STL and copies of objects...


Thanks....


Thanks....


the STL containers can do nothing 'but' store copies, any container you implemented yourself must also do this or else it would simply be wrong.

eg:
{
Vec object;
container.add(object);
} //object is destroyed, but reference to it exists in container.


For the most part, you will find the vast quantities of core memory available with today's systems makes the worry of storing a few bytes per object a very low-priority worry. If you're targeting a small phone or embedded system, yeah, you may need to roll your own container. Just remember, the data needs to live somewhere, and a well-defined, well-tested container is a pretty good place to put it.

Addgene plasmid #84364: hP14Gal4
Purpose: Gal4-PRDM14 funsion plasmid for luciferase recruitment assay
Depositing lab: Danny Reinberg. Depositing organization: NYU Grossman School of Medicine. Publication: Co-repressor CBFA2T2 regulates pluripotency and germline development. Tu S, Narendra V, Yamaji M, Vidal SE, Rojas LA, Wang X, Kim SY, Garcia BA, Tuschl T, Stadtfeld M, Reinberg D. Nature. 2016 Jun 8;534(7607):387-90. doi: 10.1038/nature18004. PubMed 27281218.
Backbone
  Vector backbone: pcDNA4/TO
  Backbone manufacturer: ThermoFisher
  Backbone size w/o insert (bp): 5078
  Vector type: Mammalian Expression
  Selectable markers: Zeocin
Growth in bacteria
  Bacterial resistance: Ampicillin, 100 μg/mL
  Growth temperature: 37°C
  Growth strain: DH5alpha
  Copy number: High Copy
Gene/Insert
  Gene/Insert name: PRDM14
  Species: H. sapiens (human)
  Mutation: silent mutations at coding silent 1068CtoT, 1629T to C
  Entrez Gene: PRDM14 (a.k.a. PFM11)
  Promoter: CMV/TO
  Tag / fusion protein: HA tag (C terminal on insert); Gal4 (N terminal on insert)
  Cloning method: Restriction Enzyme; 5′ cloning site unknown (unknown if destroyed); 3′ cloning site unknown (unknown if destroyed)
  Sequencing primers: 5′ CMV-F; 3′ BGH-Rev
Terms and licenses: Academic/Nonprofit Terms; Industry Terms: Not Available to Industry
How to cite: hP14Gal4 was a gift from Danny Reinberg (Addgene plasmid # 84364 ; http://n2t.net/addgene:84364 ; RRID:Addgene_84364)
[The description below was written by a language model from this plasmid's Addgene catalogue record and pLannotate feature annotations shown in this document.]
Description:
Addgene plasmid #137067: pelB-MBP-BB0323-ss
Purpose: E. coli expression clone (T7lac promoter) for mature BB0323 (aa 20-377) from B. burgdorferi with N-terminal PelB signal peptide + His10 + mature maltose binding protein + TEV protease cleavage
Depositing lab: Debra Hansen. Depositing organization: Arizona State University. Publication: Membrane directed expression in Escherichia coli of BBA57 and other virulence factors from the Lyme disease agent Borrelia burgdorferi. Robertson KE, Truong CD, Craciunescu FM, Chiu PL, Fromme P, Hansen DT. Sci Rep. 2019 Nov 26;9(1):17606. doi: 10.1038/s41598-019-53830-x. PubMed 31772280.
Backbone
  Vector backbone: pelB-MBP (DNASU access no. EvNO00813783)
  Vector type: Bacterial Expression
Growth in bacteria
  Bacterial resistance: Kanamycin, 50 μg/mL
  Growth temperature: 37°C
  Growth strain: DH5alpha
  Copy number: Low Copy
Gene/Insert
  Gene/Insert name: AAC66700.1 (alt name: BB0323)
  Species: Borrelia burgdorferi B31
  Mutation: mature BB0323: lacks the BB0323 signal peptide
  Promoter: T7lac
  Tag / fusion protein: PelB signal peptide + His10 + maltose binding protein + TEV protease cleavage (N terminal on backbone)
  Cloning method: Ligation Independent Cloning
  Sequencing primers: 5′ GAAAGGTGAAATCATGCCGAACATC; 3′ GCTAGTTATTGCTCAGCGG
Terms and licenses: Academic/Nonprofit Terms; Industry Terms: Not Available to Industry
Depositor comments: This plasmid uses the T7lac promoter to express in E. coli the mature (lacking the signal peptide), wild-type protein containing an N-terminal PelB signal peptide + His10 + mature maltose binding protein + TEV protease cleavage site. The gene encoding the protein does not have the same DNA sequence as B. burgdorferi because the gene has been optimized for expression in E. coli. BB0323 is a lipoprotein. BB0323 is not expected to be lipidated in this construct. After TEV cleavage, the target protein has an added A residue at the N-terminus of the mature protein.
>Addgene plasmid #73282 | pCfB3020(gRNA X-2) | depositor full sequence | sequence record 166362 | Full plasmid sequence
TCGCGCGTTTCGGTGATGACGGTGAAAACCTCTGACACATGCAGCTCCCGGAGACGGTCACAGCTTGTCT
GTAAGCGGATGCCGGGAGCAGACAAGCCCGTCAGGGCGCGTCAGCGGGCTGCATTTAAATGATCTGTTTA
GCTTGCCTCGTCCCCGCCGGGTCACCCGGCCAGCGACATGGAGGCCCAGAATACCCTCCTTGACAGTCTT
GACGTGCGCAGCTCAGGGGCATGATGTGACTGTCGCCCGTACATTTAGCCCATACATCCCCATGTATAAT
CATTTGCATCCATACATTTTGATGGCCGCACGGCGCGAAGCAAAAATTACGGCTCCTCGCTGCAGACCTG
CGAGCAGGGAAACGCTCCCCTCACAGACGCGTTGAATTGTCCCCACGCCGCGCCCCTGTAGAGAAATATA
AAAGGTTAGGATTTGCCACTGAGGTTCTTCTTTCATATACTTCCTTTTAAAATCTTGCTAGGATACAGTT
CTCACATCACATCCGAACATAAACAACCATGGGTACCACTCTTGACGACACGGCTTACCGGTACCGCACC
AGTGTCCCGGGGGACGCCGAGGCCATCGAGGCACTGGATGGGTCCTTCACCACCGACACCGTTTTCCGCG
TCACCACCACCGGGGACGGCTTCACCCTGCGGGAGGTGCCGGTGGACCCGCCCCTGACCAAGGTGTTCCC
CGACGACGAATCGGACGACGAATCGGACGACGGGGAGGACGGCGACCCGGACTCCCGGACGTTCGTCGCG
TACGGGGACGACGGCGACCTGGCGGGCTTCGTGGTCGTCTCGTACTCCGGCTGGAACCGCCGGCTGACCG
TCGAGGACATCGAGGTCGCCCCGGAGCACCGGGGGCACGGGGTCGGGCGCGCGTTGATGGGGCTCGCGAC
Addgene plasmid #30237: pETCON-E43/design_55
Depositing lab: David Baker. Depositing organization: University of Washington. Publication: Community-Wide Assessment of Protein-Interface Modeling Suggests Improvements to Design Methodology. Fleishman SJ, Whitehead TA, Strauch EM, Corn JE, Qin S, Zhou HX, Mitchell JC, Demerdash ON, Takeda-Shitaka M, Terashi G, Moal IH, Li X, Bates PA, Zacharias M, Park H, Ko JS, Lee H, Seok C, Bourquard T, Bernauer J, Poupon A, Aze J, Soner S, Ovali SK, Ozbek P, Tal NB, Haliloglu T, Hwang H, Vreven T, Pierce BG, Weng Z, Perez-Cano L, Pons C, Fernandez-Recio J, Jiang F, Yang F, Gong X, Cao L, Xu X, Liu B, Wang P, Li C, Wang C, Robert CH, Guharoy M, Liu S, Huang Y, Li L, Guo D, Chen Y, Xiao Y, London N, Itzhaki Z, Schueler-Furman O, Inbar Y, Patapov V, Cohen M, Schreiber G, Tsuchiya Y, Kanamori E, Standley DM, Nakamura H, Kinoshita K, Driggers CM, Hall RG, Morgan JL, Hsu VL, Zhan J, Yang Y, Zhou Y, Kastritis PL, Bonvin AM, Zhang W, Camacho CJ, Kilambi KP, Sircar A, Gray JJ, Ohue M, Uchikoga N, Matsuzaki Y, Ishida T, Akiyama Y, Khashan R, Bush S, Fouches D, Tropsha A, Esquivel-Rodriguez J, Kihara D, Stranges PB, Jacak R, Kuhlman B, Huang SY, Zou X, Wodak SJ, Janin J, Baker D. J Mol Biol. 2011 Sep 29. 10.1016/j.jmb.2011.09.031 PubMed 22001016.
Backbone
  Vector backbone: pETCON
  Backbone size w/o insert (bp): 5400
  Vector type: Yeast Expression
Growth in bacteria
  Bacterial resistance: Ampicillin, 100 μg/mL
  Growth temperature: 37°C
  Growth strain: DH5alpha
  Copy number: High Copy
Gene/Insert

Thanks!


If your objects are complex, the best solution if it's available to you is to use move constructors. As a rule, all classes where you explicitly define a copy constructor should also have move constructors. This will give your code a performance boost with zero restructuring and hardly any effort on your part.

But if you can't use a c++11 compiler (there are actually varying degrees of support but iirc all the major compilers have move constructors), then you can use smart pointers. But on the topic of wasting memory, smart pointers to small dynamically allocated objects will waste (compared to storing by value) significant amounts so if your environment is truly memory limited, you might be better off sticking with the superfluous copy constructor/destructor call.